29 years ago, 19-year-old Ramona Hood was a single mother searching for a consistent day job to support herself and her six-week-old daughter, while simultaneously taking night classes. Aiming to transition from working in retail, Hood landed a steady 8 a.m. to 5 p.m. shift as a receptionist for Roberts Express, which became FedEx Custom Critical. From her start as a receptionist, Hood quickly moved up the corporate ladder to the safety department after 12 months, holding various executive leadership positions at FedEx Custom Critical and FedEx Supply Chain.
Her career path evolved through many areas of the company, including operations, safety, sourcing, sales, and marketing. Hood stated, "It was then that I started to realize the organization was much bigger. I began to really speak about my interest in leadership." Over time, she began offering innovative and strategic ideas that distinguished her from her peers. Hood not only brought unique approaches to the business, but she did so in a way that brought out the best in others. These leadership characteristics and values are ingrained through her past and current leadership roles at FedEx Custom Critical and FedEx Supply Chain. Throughout her career, Hood has been recognized for her outstanding excellence in leadership, responsibility, and passion-driven results in the industry. Hood was recognized by the Greater Akron Chamber with the 30 for the Future award (2010) and acknowledged by Sales & Marketing Executives International with a Distinguished Sales & Marketing Award (2013). Hood earned a Bachelor of Arts in Business Management from Walsh University and an Executive MBA from Case Western Reserve University Weatherhead School of Management.
On January 1, 2020, FedEx Custom Critical announced that Hood assumed the role of president and CEO, which makes her the first African-American woman in the 49-year history to lead a FedEx operating company. FedEx Custom Critical is a leading North American transportation provider located in Green, Ohio. The company provides a range of transportation capabilities for expedited ground and air shipments, temperature-controlled shipments, and industry-specific solutions. The company provides 24/7 service throughout the United States, Canada, and internationally, delivering hundreds of thousands of shipments per year. Now, Hood oversees the FedEx Custom Critical executive leadership team and is responsible for the performance and strategic direction of the company.
Currently, there are only four black CEOs at Fortune 500 companies, and none of them are women. Only two black women have ever led a Fortune 500 company, the first was Ursula Burns, who served as CEO of Xerox from 2009 until 2016, and as chairwoman from 2010 to 2017. Her initial appointment was more than years after the first Fortune 500 list. According to the 2018 Center for Talent of Innovation's "Being Black in Corporate America" report, found that black people account for only 3.2% of senior leadership roles at large corporations, and hold just 0.8% of Fortune 500 CEO positions. The study also found an overall lack of mentorship and access to senior leaders.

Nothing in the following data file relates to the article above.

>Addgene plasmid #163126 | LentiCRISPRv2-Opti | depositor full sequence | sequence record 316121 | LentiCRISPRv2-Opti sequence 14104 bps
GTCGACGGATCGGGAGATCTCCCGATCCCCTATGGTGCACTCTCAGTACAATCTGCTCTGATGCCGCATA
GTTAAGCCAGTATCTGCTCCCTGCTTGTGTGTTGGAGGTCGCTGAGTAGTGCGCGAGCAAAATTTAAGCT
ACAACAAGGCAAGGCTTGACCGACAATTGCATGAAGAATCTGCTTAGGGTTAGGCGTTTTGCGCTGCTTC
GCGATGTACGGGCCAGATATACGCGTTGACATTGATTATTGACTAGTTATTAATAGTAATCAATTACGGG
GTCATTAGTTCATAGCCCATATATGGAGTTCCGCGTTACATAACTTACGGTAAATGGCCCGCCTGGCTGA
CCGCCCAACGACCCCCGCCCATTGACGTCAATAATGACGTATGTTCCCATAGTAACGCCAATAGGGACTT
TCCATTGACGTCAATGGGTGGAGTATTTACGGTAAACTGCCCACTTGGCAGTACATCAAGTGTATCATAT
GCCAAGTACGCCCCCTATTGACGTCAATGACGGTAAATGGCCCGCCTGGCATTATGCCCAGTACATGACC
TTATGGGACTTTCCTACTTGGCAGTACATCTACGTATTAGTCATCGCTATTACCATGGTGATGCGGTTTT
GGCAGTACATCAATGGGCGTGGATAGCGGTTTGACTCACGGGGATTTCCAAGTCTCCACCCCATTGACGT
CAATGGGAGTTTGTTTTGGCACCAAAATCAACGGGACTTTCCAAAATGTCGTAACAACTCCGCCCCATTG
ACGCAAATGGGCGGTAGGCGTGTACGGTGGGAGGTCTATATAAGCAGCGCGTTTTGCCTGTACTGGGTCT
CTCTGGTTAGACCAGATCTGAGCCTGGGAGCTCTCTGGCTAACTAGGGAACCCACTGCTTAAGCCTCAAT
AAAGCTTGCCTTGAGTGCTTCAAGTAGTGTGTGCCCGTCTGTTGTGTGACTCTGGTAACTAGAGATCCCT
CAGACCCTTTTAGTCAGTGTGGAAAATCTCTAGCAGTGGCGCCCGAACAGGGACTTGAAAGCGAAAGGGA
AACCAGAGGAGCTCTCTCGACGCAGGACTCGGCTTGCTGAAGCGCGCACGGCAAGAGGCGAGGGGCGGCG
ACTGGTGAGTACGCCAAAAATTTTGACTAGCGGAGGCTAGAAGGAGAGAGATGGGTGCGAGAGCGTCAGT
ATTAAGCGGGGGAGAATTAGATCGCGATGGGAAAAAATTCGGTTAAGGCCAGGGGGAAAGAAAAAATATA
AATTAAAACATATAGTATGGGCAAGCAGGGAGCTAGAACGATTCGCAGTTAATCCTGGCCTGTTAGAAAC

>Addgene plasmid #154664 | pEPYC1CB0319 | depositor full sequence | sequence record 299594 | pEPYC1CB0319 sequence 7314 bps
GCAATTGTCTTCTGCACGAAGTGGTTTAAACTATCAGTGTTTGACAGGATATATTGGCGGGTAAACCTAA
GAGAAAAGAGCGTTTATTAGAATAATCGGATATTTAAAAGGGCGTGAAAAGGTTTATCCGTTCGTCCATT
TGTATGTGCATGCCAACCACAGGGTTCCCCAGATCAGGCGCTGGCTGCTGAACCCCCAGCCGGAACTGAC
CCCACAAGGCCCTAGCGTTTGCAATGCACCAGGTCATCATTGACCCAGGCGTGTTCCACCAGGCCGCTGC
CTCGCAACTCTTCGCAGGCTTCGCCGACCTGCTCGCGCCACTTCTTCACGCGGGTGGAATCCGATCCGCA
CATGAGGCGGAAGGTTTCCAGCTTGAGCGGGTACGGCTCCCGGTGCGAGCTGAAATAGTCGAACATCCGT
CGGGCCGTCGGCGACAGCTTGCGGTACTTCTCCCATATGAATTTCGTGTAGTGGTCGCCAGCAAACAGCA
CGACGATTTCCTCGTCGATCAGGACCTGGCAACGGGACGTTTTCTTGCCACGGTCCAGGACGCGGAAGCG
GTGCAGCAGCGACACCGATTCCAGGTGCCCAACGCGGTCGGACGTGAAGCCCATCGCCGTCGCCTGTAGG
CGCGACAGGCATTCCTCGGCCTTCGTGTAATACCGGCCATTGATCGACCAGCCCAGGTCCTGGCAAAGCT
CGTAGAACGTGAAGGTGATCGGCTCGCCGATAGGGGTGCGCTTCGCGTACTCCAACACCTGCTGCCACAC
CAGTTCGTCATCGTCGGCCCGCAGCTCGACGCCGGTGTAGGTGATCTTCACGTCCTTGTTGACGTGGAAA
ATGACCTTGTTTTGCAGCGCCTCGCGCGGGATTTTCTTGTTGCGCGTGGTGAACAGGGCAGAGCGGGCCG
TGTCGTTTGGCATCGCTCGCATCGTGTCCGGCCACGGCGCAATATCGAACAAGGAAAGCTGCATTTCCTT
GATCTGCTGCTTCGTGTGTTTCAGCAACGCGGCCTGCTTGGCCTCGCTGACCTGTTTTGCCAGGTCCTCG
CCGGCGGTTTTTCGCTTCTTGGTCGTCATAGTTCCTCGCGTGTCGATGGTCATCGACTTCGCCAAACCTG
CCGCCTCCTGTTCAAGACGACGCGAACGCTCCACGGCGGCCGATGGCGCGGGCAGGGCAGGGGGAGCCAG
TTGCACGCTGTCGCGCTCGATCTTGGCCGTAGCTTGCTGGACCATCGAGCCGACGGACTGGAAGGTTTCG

Unfortunately, black women tend to receive the least support of all women (and significantly less support than men) from their manager, with just 35% reporting that their managers create opportunities for them to showcase their work, promote their contributions to others, or socialize with them outside of work, according to McKinsey and LeanIn's Women in the Workplace report. In her journey to the c-suite, Hood prioritized the importance of seeking mentorship and having a board of directors. Throughout her career, her board of directors and built-in mentorship team, spoke on her behalf about career opportunities, which in turn helped her grow as a thought leader and future CEO.
As Hood began strategizing her first-year plan, she developed milestones that started within her first 90 days, intending to gain useful insight from employees, customers, and independent contractors driving FedEx Custom Critical, which morphed into "Ramona Roundtables." However, Hood didn't anticipate incorporating COVID-19 plans into her first 90 days as CEO of FedEx Custom Critical. "Keeping true to the culture of FedEx, our team members have stepped up to make things happen for each other and for our customers. A couple of months ago, we began to look at our business continuity plan. We methodically approached aspects like social distancing, mapping out our strategy to specifically utilize the incoming information from the CDC, WHO, and other leading health organizations to make informed decisions on safety and operations. I've been pretty adept at breaking down complex challenges into smaller situations, examining the data, and then being able to convey that into actionable items for the team. If I look at our current situation, each day, sometimes each hour, brings us a new data point - a new environment. As a leader, I think through the complexity and the uncertainty of the situation, then communicate a plan to my team," says Hood.